DIY Plumbing: How to Repair Leaks in Water Pipes

how to fix leaks in water pipes

What To Do About Leaks In Water Pipes. Leaks can occur in water pipes where the pipe is screwed into a threaded joint. There is no actual break in the pipe, but the sealing compound in the joint may have dried out. Leaks also occur if the pipe is broken or cracked, or might happen from expanding ice in the pipes. In any case, you must correct the defect quickly to prevent water damage.

If the leak is easily apparent, you will know whether water is leaking from a joint or from a hole in the pipe. If the pipe is inside a wall and your first sign of trouble is water leaking on the floor or a damp wall, you will have to rip open a partition in the wall to determine the source of the leak. Don’t be afraid to do this, since a plumber would have to do it anyway before he could fix the pipe. Inspect both sides of the wall to determine which can be opened with a minimum of damage. In any case, whether the leak is in the open or hidden in the wall, your first step is to turn off the water in the pipe.

If the leak is at a threaded joint, you can sometimes stop it simply by screwing the pipe farther into the joint. To do this, you will need two wrenches, one to hold the joint and the other to turn the pipe. If you use only one wrench on the pipe itself you may twist the joint and cause a break in the pipe, on the other side. Note that when you screw the pipe into the joint, you will be unscrewing it from a joint at the other end. Nevertheless, sometimes a quarter of half turn may be enough to stop the leak without causing trouble at the other end.

You can also seal the joint with an epoxy patching material, available in most hardware stores. Full directions for mixing and applying the chemicals are given on the package. The most important step is to make certain that the surface of the pipe is clean and dry before applying the patching compound. The same epoxy compound can also be used to seal small holes and cracks in pipes. The compound should be allowed to harden for about twelve hours before the water is turned on again.

Ordinary pipe sealing compound can also be used to cure a leaking joint. Unscrew the pipe, coat the threads with the compound, and then screw the pipe back into the joint. Again, as you unscrew the pipe from one joint, you screw it onto another at the other end of the pipe. To seal both joints, first unscrew the pipe at one joint and coat it with compound. Then screw it back far enough to unscrew the other end and coat that end also. Finally, screw it back into the second joint so that it goes approximately the same distance into each joint. If you want to reinforce the joint, you can wrap fine cotton thread or string around the threads on the pipe after you coat it with the pipe compound. The string swells when wet and acts as an additional seal, although, in most cases, the pipe compound alone is sufficient.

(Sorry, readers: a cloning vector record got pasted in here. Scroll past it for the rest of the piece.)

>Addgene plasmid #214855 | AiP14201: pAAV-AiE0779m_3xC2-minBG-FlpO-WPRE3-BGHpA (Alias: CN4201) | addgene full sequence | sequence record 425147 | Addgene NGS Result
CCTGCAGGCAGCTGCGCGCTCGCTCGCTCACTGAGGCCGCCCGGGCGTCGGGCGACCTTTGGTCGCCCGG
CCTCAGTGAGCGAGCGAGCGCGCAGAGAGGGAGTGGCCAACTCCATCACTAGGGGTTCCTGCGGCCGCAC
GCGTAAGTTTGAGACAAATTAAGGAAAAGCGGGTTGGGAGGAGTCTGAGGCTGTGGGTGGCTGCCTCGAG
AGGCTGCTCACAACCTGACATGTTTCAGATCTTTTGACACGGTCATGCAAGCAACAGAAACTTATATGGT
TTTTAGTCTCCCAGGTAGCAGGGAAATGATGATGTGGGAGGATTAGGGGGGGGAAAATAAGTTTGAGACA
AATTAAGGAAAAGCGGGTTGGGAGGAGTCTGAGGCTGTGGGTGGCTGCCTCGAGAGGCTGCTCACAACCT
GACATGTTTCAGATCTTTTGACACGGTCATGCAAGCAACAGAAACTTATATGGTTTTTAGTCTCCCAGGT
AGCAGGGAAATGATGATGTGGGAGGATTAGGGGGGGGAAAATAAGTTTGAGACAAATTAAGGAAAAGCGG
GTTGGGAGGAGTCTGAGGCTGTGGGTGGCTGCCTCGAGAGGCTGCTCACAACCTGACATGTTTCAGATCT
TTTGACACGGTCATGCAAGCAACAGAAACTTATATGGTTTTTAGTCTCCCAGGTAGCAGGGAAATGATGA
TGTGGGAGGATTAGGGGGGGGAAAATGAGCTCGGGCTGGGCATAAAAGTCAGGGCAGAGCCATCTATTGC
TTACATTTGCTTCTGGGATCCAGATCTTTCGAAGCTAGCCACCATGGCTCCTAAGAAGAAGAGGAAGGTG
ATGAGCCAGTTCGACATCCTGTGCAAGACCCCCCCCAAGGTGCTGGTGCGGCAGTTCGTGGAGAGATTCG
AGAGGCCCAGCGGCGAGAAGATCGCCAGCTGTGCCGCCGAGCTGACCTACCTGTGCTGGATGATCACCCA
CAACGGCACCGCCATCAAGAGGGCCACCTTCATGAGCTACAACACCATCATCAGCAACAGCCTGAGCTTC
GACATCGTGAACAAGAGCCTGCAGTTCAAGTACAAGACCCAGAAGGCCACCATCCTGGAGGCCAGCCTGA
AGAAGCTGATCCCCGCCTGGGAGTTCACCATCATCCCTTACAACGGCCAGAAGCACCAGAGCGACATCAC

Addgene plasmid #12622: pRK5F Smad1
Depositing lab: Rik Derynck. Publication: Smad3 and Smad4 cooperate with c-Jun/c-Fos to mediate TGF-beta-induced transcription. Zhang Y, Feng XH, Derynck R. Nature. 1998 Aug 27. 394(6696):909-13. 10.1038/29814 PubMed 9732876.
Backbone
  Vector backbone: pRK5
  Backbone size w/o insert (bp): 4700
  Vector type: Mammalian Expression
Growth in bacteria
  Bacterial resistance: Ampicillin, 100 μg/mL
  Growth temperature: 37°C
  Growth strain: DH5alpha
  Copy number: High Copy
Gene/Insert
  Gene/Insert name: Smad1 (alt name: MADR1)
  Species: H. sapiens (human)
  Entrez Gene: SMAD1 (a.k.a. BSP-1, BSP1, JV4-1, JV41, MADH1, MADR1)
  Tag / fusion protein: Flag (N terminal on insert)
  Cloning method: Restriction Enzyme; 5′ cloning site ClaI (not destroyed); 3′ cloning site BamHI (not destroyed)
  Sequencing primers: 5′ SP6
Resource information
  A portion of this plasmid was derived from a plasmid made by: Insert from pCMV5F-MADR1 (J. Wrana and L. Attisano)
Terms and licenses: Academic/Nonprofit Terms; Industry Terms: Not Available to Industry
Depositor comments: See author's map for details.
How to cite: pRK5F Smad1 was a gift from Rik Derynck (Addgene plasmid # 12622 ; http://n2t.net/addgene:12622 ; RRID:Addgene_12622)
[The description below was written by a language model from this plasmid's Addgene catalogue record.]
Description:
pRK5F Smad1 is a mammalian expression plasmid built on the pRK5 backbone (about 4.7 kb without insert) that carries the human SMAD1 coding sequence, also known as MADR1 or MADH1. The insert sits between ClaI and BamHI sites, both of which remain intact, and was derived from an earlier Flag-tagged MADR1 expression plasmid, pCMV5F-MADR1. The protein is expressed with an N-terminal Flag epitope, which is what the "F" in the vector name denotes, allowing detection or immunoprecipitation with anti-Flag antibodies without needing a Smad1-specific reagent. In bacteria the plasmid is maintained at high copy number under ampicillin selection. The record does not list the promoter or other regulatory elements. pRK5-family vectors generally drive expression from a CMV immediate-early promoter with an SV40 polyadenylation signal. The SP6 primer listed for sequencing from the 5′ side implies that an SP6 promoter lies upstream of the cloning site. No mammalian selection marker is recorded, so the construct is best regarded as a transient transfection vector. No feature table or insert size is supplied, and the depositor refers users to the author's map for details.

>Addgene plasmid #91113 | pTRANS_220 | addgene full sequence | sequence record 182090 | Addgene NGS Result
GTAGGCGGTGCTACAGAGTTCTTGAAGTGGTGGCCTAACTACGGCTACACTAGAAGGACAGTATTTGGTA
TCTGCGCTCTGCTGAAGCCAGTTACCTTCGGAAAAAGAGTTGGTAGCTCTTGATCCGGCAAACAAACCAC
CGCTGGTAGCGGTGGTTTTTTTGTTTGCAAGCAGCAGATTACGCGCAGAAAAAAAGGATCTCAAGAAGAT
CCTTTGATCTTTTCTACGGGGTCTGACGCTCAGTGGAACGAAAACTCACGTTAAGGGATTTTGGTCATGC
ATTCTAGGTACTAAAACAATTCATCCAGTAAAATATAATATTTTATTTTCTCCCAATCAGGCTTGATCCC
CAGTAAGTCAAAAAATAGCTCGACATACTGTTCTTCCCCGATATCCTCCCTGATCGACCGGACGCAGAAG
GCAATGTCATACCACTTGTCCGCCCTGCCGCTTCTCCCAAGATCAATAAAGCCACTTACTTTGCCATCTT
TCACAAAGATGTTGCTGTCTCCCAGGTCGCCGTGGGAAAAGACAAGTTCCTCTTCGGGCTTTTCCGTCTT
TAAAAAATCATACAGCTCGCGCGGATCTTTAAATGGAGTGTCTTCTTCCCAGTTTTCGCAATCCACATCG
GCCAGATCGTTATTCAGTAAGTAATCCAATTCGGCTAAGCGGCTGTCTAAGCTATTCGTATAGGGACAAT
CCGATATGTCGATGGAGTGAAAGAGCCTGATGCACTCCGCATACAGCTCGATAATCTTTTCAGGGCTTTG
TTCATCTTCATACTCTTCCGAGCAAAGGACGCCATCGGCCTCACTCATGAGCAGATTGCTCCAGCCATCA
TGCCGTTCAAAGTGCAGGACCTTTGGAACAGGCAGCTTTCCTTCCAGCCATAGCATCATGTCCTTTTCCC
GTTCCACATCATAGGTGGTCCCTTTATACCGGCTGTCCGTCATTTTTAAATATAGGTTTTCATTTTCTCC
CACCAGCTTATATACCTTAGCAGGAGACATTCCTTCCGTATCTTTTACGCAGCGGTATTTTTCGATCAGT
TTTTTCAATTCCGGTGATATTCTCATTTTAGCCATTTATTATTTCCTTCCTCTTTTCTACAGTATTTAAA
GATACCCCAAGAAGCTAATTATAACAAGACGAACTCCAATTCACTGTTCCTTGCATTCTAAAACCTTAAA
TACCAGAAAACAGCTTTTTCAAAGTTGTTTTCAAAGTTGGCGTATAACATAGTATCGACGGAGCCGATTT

If the leak is in the pipe itself, it can be fixed with epoxy compound. For larger leaks and cracks, patching kits are available, consisting of fiberglass, cloth, which is wrapped around the pipe, and epoxy compound, which is applied first and then again on top of the fiberglass. This type of patch is permanent and should outlast the pipe. Again, the most important step in putting on the patch is to make sure that the pipe is clean and dry.

Unfortunately, leaks usually happen on weekends or at night when hardware stores are closed. If you have no patching material, you can make a temporary repair. A piece of rubber, such as a strip from an old inner tube, is held against the leak with a C-clamp. After the hardware store is open, you can buy a patching kit for a permanent repair. Stores also sell pipe clamps and plugs for sealing small leaks. These work on much the same principle as the C-clamp. The advantage of the clamp over the epoxy-patching compound is that the pipe is usable immediately after putting on the clamp. The clamp is supposed to be a temporary fix, but some have been in use for years.

If the pipe is badly corroded or has a wide split, it should be replaced. Use a hacksaw to cut the pipe somewhere near the middle, and then unscrew each half from its joint, using two wrenches, one on the pipe and one to hold the joint. Measure the two joints. Take one of the pieces of pipe as a sample to a plumbing supply store and explain that you want that kind of pipe to cover the measured distance (you will need pipe somewhat longer to include the thread that goes into the joint). The replacement should consist of two pieces of pipe and a union that goes between them. Each of the two pieces of pipe is threaded at both ends. One pipe is threaded into each joint, and half of the union is threaded on each pipe. Make certain that you slip on the coupling nut before you screw on the union. The union permits joining the pipes without twisting them. The two halves of the union are held together by tightening the coupling nut with an adjustable wrench. A packing gasket inside the nut prevents a leak at the union. Threading pipe is simple if you have the proper tools, but since you are unlikely to have them, buy pipe already threaded.


Am I to take it that you're using galvanized pipe, or what? You should at least mention SOME little squib about soldering, and joining plastic pipe, don't you think?